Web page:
For 25 years, the Bank of England has never needed to raise interest rates by more than 0.25 per cent at a time. Yet we have entered a new era of volatility.
Britain’s inflation is running red-hot, predicted to hit 11 per cent in October. It is meant to be 2 per cent. We are on course to experience the worst inflation peak of any developed world economy this year except Russia.
The speed of this current surge in inflation has alarmed Bank officials as well as Britain’s political leaders.
The argument for baby steps grows weaker by the day. The US Fed threw caution to the prevailing winds yesterday, raising interest rates by 0.75 per cent, its biggest hike in three decades. In Britain, with every delay, inflationary pressures grow, making the problem harder to fix. The hawks are circling.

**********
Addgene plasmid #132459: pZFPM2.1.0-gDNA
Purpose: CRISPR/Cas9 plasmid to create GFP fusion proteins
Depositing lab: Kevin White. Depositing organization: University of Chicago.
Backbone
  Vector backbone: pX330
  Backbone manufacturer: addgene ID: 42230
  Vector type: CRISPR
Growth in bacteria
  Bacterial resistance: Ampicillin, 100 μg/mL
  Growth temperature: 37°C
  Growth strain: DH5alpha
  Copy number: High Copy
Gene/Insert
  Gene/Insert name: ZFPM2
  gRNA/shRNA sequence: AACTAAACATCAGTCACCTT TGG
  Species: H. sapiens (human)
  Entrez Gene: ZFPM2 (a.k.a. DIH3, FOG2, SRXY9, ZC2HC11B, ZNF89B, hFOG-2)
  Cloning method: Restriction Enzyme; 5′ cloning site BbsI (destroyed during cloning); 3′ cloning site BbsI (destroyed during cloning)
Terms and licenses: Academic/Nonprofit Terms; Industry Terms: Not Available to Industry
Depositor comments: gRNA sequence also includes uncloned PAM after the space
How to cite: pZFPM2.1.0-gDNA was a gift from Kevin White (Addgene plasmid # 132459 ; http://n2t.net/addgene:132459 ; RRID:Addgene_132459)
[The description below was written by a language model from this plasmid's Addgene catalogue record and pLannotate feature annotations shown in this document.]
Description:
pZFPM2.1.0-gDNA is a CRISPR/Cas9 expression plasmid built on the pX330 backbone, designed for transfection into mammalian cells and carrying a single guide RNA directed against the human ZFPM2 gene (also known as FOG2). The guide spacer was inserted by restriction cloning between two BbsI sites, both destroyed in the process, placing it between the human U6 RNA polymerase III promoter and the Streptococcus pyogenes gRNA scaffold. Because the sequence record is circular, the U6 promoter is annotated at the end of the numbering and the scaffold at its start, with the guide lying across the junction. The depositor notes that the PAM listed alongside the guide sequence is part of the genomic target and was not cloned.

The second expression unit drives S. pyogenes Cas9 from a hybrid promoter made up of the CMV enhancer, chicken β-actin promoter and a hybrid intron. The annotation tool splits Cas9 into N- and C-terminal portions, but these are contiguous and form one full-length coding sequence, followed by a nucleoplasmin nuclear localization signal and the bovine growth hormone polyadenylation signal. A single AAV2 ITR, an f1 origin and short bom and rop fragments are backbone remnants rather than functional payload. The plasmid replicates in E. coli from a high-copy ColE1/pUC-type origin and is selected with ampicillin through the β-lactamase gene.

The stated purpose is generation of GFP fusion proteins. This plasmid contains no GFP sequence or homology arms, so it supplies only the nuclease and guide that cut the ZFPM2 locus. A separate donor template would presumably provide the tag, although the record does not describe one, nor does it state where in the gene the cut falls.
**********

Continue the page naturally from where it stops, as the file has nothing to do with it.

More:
The problem that Bank of England chiefs (and the rest of us) face is that the UK’s economy is not strong enough to cope with a shock to interest rates. More radical action risks tipping the country into a recession.
Britain’s feeble recovery after the pandemic has stuttered to a standstill. Worker shortages and supply chain disruption are damaging economic growth and driving inflation, as demand outstrips supply. (Don’t mention the B word.)
Russia’s war in Ukraine is an external pressure beyond our control, although the lack of a robust national energy strategy is biting hard. No 10 is betting the house on energy prices coming back down.
Bank of England Governor Andrew Bailey is trying to walk an impossible path between subduing inflation and not crashing the economy. He can only dampen prices by forcing a sudden slowdown. That means hits to mortgages and other lending, to consumer spending, to business investment, jobs and renters.
None of us wants that, but one certainty about yesterday’s Bank of England rate hike is that they will soon need to come back for more.